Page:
Ophelia post-tropical now as it moves across Ireland today

Post-tropical Ophelia moving over Ireland this morning.

Post-tropical Ophelia moving over Ireland this morning. Click or tap on image for full size.

9:15 AM ET October 16

Just look at that satellite photo of what was at one time category three hurricane Ophelia. Quite impressive to say the least! Unfortunately, Ireland is underneath those swirling clouds and reports are that more than 100,000 people are without power as a result of the storm.

Ophelia transitioned from a concentrated warm-core hurricane to a more spread out ocean storm with energy being derived from the processes of the atmosphere more so than those of heat being drawn out of the ocean – as a hurricane would do. In the end, the results are almost the same: strong wind (possibly reaching hurricane force in some areas), storm surge and high waves at the coast along with periods of heavy rain.

Luckily for Ireland and eventually the northwest portions of the United Kingdom, Ophelia is moving very fast and the low pressure area will fill quickly, bringing a swift end to the storm by this time tomorrow.

Meanwhile, we are watching invest area 92L to the north of Puerto Rico and the Dominican Republic. Right now, it is very disorganized and is likely to remain that way as it moves generally off to the north and west for today and tomorrow followed by a turn towards the northeast as a strong cold front pushes off the East Coast.

Upper level winds and the interaction with the approaching frontal system will mean that 92L has little chance of becoming a tropical storm but it is likely to bring rain and an increase in wind for Bermuda over the next few days.

Outside of that, long range model guidance suggests one more area of interest could develop in about a week to ten days down in the western Caribbean. All of the reliable global computer models show a lowering of pressures in the region as a favorable MJO pattern moves through. This means conditions would be more favorable for upward motion and thus tropical thunderstorms to develop and possibly lead to another storm taking shape. It’s too soon to know for sure if this is going to happen but the signs are beginning to show within the models and as such, and considering the climatology of the region, we should pay close attention over the coming days.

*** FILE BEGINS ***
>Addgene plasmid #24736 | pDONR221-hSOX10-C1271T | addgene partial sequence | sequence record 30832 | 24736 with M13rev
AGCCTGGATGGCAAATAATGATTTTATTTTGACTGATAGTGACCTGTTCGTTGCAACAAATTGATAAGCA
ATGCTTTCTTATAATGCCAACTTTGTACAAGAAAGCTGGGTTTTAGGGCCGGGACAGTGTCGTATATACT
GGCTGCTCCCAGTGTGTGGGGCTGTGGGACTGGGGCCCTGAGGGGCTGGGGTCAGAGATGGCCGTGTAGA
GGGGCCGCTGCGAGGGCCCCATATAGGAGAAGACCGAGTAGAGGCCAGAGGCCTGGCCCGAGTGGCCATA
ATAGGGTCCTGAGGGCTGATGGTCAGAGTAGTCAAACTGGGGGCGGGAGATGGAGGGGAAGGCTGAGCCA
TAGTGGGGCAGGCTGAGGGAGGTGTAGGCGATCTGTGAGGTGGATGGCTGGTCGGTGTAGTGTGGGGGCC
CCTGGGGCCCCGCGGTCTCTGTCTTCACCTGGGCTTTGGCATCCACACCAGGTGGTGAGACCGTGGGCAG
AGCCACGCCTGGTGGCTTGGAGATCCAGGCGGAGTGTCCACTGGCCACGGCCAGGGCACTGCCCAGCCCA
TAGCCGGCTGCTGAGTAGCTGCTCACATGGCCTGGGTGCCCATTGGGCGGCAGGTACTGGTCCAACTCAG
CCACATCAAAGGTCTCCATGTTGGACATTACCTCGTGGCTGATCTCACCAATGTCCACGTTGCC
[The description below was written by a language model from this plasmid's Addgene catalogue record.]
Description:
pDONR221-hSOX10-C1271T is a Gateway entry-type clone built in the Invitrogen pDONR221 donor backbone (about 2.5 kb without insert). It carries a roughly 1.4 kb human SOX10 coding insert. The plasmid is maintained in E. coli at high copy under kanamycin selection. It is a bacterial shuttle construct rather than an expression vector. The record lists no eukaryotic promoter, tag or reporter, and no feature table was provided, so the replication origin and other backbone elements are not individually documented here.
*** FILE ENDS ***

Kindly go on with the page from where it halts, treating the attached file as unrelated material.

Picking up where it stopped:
I go over all of this and more in today’s video discussion posted below.


Greetings! I am Mark Sudduth, the founder and editor of HurricaneTrack.com. The site began in 1999 as a way to post info concerning tropical storms and hurricanes for any interested visitors. Little did I know how big it would become in the years since. Now, we have millions of visitors from all over the world who have come to rely on the site as a no non-sense, tell it like it is resource for all things hurricane related. We are supported by a combination of corporate sponsors and our loyal Client Services members who subscribe to premium content on our sister site, premium.hurricanetrack.com. I am married with six energetic and intelligent children and live in southeast North Carolina. I graduated UNC-Wilmington in 1995 with a BA in Geography and have studied the effects of hurricanes on our society ever since.